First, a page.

By Nigel Tozer
This Thursday marks the one-year countdown until the General Data Protection Regulation (GDPR) comes into effect, and the interest in the upcoming legislation is intensifying. It’s also catching on internationally, outside of the European Union (EU).
At the March Cloud Expo Europe event in London, cloud was naturally the biggest talking point. I’m convinced more than ever that 2017 will be the year of the cloud. Not far behind it, though, GDPR was nipping at its heels as a topic. I had many international delegates and customers asking questions about it at the show. Additionally, I heard other vendors talking about it, too.
Some discussion has been around GDPR being hyped up and peppered with doubt as to whether it will amount to any kind of a big deal. Here’s a few comments that I’ve heard firsthand or had repeated back to me:
- ‘It’s going to be like Y2K – lots of hype and nothing will happen’
- ‘We’re public sector; GDPR doesn’t apply to us’
- ‘We don’t think GDPR will be enforced; we’re going to wait and see’
- ‘GDPR doesn’t mean anything in the UK because of Brexit’
- ‘Our operations are outside the EU, so GDPR doesn’t really apply to us’
Up until now, if a customer or prospect said this stuff, it had only been an opinion. All you could offer back was your own thoughts. Things are starting to change, though. An article about the UK’s Information Commissioners Office (ICO) preparations for GDPR provides a great example while debunking all the aforementioned reservations. This isn’t specific to the UK either; the same is taking place in just about every other EU country.
The ICO is the UK body that enforces the current data protection laws; the article covers international enforcement, government backing, increased capacity and all of the other things the doubters are citing. (Note to the UK folks: clearly the ICO thinks Brexit makes no difference whatsoever).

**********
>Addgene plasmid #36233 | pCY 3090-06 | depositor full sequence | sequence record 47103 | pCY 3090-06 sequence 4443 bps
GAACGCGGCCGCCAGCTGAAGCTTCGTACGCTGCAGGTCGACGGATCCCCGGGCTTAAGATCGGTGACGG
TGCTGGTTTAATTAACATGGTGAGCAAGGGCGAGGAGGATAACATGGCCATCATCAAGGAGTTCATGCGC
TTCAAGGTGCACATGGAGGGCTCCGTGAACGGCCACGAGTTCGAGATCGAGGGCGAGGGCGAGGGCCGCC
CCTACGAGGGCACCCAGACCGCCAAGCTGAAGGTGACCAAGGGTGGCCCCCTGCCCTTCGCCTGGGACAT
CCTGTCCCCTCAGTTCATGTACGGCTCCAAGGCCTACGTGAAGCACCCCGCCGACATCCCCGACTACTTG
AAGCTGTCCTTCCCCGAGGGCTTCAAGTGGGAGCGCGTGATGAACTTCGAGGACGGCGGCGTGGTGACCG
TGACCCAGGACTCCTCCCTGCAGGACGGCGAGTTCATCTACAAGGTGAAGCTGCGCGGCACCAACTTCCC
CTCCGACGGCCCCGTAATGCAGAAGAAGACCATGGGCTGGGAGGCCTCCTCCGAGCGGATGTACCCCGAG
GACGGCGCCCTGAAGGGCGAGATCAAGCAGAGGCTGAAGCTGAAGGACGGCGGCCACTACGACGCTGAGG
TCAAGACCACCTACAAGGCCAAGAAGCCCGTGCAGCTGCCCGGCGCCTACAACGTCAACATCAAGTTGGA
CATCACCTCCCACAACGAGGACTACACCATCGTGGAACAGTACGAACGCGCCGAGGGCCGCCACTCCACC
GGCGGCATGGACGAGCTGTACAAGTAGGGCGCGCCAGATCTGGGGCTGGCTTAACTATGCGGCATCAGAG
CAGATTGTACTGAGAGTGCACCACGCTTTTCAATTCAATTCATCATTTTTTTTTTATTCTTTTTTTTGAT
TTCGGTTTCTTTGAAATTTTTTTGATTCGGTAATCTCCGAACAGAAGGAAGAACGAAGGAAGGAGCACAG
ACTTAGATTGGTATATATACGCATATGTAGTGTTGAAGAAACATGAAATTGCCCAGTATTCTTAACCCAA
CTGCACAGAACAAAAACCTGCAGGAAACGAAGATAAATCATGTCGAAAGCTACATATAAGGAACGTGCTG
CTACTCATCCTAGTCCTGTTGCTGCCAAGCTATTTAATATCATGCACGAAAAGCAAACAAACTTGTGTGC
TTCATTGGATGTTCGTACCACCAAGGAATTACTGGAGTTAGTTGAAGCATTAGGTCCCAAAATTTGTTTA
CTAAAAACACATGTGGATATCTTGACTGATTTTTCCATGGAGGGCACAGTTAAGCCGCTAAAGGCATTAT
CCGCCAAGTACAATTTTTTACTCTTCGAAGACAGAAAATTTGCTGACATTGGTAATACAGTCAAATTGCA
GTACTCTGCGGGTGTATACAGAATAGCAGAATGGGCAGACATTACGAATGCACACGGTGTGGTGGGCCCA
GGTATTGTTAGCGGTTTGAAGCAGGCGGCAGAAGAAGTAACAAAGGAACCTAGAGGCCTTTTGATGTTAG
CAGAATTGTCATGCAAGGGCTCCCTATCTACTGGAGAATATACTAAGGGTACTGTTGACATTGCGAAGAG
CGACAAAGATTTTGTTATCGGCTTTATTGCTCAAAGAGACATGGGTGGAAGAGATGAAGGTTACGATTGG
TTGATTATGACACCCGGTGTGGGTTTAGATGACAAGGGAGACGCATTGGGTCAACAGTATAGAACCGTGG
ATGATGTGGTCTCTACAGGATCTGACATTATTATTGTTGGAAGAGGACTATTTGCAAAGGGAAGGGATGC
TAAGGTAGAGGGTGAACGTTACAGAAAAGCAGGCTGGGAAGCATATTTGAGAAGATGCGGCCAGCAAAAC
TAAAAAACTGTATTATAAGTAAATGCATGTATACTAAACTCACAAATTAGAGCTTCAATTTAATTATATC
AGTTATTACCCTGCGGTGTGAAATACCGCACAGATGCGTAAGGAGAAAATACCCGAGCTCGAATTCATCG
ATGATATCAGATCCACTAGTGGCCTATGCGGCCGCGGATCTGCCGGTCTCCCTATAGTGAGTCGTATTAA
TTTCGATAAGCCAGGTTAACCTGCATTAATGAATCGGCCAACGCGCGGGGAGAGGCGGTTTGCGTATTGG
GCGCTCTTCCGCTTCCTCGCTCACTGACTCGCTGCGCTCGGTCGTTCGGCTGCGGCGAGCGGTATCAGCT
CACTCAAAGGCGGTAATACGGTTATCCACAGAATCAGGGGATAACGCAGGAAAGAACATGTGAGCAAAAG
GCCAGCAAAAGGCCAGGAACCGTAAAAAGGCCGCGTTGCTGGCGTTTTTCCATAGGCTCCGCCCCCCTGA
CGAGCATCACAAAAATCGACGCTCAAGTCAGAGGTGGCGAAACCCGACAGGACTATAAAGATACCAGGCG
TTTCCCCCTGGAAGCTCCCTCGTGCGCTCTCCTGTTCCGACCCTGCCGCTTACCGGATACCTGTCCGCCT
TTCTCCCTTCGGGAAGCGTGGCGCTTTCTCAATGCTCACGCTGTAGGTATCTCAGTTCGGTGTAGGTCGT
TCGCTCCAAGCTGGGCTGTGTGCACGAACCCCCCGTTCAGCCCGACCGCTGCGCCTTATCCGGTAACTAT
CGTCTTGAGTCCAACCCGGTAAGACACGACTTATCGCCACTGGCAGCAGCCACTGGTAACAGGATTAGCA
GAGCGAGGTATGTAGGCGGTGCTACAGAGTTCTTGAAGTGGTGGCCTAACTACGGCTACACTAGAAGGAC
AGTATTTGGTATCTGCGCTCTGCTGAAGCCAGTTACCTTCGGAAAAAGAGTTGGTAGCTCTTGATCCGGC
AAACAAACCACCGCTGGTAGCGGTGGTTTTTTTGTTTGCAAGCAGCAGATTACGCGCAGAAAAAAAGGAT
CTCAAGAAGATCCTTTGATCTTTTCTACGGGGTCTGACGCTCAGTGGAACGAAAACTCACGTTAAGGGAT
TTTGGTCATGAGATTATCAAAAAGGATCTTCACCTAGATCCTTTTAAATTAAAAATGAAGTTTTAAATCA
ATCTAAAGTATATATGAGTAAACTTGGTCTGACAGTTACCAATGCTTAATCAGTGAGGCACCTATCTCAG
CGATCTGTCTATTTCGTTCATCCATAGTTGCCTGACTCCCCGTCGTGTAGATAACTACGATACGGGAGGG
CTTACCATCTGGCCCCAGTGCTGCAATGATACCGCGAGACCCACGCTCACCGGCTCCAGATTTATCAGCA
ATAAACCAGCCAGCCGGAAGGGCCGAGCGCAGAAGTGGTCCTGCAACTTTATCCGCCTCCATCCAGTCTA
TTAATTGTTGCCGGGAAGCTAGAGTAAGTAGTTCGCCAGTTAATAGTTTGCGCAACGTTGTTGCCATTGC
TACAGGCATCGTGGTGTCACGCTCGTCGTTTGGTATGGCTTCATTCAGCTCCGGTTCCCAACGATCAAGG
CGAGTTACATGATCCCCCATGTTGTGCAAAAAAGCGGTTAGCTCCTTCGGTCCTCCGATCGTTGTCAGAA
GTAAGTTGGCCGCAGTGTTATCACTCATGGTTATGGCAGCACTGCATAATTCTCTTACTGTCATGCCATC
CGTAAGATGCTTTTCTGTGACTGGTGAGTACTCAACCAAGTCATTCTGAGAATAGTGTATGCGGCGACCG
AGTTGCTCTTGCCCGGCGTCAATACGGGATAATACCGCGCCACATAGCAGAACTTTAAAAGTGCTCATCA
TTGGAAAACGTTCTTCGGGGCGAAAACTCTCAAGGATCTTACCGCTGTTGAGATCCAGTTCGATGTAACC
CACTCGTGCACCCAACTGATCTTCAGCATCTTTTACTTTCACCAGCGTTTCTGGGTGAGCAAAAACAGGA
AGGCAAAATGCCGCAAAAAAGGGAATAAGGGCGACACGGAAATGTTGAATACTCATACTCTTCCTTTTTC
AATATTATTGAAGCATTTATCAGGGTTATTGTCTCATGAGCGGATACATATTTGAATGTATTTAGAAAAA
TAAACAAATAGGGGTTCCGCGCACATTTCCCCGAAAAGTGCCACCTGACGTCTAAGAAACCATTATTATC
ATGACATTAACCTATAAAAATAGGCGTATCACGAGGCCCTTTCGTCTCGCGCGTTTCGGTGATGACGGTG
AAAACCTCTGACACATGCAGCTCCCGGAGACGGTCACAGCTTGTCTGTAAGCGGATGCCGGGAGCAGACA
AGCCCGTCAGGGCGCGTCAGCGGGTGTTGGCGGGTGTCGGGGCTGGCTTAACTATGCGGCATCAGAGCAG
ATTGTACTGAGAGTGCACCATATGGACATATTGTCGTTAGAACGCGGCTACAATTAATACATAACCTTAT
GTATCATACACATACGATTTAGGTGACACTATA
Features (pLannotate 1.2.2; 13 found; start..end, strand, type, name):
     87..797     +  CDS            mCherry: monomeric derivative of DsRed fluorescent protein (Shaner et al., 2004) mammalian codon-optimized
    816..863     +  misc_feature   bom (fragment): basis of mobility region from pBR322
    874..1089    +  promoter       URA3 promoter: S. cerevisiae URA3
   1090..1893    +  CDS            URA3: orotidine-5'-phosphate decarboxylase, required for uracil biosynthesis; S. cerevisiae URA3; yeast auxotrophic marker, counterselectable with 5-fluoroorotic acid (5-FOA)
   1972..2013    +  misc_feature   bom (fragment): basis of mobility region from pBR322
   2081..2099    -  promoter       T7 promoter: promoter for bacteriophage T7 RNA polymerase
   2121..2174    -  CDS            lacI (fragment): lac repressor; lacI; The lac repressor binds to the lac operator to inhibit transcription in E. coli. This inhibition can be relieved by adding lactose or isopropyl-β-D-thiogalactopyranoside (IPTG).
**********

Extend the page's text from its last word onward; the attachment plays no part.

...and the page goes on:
The same steps are being taken in other countries. Germany is arguably ahead of the pack since it already instituted laws necessitating Data Protection Officers. Legal councils and regulators are already used to the existing strict data privacy laws. Last year, the Netherlands adopted laws similar to GDPR with regard to data breaches, but it will have the rest of the regulations to implement in May 2018. Same holds true for all the other EU countries.
The bottom line is that as regulations go, vague words like ‘adequate’ and ‘reasonable’ are being used. It’s likely an invitation for the courts to clarify. This doesn’t change the fact EU countries are gearing up to take these regulations seriously. Like this piece in Computer Weekly, as well as other similar articles, there is plenty of information regarding privacy and data management to keep the CDO and compliance team busy inside your organization for quite awhile.